BAD AXE — The Michigan Renewable Energy Collaborative, a multiple-county organization including Huron, may be moving toward a compromise on wind turbine tax values with DTE.
Huron County Commissioner Ron Wruble said at Tuesday’s Board of Commissioners meeting of the whole that both entities were going to conduct studies on the value of wind turbines, in an effort to avoid a dispute in court.
“When the two studies were done, we would get together and find some common ground,” Wruble said. “(Then) we could both go to the tax commission and get something hammered out before this thing drags out three or four years down the road.”
Wruble said that DTE brought up its plans to conduct a study at a meeting between the parties on Oct. 3, before suggesting that the collaborative do the same.
The collaborative decided to follow suit at a meeting in Caro on Monday. Its law firm, Clark Hill, is currently searching for an appraiser.
Wruble said the study would cost between $50,000 and $100,000. He did not say how long the study would take, but expressed urgency, as there are more wind turbines going up, and with them more potential disputes.
The dispute’s roots go back to the fall of 2011 when the state tax commission lowered the taxable value of wind turbines. Wind turbines went from a 100 percent assessment in year one, with a scheduled depreciation to 30 percent value in 15 years, to an 80 percent initial assessment, with a depreciation to 30 percent value in six years.
However, local assessors and boards of review can go by the old depreciation schedule if they feel it more accurately describes the true cash value of turbines.
When that happened in Gratiot County’s Wheeler Township, DTE decided to file an appeal with the Michigan Tax Tribunal.
Huron officials, along with officials from other turbine-heavy counties, such as Sanilac, Mason and Tuscola, saw the potential for the same thing to happen to them. They decided to form the collaborative with Gratiot County, in an effort to support their cause and share legal costs.
A compromise between DTE and the collaborative could set a precedent that would save Huron County millions of taxable dollars on its wind turbines.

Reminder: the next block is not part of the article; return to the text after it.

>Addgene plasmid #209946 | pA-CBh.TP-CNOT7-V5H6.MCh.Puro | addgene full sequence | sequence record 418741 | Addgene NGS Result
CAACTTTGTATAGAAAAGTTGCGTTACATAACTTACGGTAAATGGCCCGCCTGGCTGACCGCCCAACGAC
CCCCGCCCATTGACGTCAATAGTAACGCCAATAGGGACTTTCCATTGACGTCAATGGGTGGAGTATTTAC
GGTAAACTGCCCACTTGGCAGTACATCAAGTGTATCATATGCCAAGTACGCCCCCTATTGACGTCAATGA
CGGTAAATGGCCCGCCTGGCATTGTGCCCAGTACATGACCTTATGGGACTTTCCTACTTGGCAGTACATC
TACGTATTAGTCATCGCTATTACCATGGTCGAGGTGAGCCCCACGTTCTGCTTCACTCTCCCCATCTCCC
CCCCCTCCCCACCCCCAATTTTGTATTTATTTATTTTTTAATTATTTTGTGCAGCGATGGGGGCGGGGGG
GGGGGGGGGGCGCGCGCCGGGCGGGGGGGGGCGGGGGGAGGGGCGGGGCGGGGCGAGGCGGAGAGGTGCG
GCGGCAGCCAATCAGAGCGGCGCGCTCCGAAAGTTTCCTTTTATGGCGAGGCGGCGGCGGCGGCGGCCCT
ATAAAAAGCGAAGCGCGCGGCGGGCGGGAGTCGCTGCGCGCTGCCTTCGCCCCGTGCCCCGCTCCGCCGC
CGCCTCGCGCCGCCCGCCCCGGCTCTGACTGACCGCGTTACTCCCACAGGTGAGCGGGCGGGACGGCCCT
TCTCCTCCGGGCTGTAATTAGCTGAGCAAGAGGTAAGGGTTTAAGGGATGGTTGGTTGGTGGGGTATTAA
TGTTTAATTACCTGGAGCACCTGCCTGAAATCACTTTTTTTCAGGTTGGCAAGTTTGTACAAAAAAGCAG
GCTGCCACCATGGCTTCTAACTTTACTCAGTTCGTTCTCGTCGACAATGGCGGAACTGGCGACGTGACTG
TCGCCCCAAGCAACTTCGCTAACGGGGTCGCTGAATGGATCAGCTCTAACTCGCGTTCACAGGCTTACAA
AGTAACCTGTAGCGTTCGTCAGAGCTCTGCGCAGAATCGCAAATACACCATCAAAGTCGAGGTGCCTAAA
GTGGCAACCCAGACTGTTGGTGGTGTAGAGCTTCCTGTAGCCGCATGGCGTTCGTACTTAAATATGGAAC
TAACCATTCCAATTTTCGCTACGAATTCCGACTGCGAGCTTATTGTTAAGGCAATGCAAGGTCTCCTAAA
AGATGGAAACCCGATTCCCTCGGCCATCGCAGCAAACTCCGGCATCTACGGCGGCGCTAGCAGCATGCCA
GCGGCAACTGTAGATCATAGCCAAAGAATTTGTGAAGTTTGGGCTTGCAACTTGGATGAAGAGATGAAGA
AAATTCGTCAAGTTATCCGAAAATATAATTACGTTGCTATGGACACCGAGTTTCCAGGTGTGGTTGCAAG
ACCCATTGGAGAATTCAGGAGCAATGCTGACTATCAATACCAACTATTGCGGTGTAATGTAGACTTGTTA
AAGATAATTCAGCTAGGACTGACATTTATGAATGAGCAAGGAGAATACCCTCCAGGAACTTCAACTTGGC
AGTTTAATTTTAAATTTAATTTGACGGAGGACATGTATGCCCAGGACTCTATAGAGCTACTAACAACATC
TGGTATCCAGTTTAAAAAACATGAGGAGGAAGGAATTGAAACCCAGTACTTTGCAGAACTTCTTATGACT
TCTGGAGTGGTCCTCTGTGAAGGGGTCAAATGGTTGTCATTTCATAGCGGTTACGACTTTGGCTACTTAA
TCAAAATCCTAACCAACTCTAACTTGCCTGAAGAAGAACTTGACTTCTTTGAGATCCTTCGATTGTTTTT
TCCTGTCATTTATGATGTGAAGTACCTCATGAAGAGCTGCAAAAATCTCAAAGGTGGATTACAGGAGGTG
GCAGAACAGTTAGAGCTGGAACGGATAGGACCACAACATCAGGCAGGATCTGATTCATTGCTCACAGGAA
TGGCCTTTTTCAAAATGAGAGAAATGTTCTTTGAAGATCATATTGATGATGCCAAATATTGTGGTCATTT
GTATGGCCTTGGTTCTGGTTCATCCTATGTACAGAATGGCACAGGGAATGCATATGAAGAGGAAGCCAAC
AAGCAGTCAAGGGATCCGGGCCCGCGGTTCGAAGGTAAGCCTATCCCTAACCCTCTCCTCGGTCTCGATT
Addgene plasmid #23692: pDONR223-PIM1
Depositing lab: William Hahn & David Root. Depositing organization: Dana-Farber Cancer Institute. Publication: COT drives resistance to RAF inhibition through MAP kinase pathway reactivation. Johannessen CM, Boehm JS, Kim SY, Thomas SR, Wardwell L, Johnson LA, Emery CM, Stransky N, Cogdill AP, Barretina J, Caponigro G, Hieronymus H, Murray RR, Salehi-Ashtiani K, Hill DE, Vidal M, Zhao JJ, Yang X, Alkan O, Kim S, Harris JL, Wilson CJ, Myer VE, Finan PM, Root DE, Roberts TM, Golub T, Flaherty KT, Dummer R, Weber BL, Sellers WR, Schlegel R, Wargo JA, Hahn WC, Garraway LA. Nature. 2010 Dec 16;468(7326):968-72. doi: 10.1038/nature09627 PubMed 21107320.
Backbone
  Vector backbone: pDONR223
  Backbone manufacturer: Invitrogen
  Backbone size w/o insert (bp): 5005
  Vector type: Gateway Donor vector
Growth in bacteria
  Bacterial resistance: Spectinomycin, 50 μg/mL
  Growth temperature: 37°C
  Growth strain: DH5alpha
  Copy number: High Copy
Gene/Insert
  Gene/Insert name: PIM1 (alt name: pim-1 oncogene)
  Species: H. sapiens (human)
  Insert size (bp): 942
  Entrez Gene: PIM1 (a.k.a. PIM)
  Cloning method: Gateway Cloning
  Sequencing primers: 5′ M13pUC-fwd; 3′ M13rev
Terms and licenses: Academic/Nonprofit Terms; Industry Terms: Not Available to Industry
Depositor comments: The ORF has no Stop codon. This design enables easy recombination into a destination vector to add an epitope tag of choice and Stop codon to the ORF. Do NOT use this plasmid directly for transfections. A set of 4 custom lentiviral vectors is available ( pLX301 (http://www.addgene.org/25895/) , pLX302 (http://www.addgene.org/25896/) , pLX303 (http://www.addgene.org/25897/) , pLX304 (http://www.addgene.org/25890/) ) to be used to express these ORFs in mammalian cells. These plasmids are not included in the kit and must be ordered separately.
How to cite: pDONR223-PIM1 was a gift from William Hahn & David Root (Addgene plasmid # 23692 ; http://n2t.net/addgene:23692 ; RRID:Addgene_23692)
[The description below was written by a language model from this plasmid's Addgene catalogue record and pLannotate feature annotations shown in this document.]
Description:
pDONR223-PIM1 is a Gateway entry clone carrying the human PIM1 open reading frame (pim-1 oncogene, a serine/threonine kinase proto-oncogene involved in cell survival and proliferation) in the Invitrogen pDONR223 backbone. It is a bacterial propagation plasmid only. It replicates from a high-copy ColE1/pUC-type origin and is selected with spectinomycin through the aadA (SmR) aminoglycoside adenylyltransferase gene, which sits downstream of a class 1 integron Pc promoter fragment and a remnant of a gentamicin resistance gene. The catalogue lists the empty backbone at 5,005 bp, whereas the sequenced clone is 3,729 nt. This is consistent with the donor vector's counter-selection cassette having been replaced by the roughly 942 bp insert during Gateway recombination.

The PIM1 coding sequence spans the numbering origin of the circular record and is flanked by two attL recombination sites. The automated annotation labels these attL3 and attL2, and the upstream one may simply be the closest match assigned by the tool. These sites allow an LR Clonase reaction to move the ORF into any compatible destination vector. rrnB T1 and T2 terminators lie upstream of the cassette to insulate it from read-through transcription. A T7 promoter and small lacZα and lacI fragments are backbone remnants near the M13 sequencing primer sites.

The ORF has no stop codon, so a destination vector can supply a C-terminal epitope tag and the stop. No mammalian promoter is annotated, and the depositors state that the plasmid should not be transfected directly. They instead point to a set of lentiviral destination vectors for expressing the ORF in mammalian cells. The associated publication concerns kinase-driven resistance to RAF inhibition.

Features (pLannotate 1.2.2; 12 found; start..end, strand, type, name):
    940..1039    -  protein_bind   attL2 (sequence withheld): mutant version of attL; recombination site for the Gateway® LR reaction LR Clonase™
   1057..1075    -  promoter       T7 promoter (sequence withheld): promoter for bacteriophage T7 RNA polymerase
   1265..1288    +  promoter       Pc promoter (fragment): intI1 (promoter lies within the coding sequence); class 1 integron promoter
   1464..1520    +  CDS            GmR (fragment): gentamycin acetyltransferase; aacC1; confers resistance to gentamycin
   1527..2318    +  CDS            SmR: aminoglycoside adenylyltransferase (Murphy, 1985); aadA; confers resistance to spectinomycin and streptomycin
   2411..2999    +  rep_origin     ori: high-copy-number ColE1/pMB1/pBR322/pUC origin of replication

Wruble said he thought the State Tax Commission would accept any compromise the parties came to.
Along with other members of the collaborative, he met with Douglas Roberts, the State Tax Commission chairperson last Thursday.
Wruble claimed Roberts agreed that wind turbines should be viewed as real personal property versus industrial personal property, but that his hands were tied by the Legislature’s decision to classify them as the latter through Public Act 206.
Wruble said the difference was that real personal property is stationary like a house or a building, and industrial personal property is considered mobile, before explaining Robert’s logic in lowering wind turbine’s taxable value.
“If you went to sell it and move it, those devices would have practically no value,” Wruble said. “That’s the way he’s looking at it in his eyes. That $4 million piece of equipment, once it’s up, has practically no resale value.”
The collaborative is arguing that wind turbines are real personal property, much like a house, that long-term energy contracts make them fixed objects. Wruble said that at one point during their meeting a Clark Hill lawyer pointed at his coffee mug to illustrate their point and said, “It would be like me telling you this is a car.”
Wruble said that Roberts agreed with the statement, but again referenced that being the Legislature’s decision.
Commissioner John Nugent asked if there were any possibilities to reverse the legislation, and why the Legislature would make a law that went against the advice of one of the state’s experts on the subject.
Wruble said that proposed legislation by state Sen. Mike Green (R-Mayville) and state Rep. Kurt Damrow (R-Elkton) were both dead.
Several commissioners, including Steve Vaughan, expressed sentiments that the state Legislature was in effect choosing the interests of big-time energy companies over small-town people.
“If they were to switch it back to real property, it would cost the developers and DTE three times the taxes they’re paying now,” Vaughan said. “There isn’t any way they’re going to go for that. … We don’t want more than what was promised, we just want what they promised. Real property would cost them big bucks. They don’t want to touch that one.”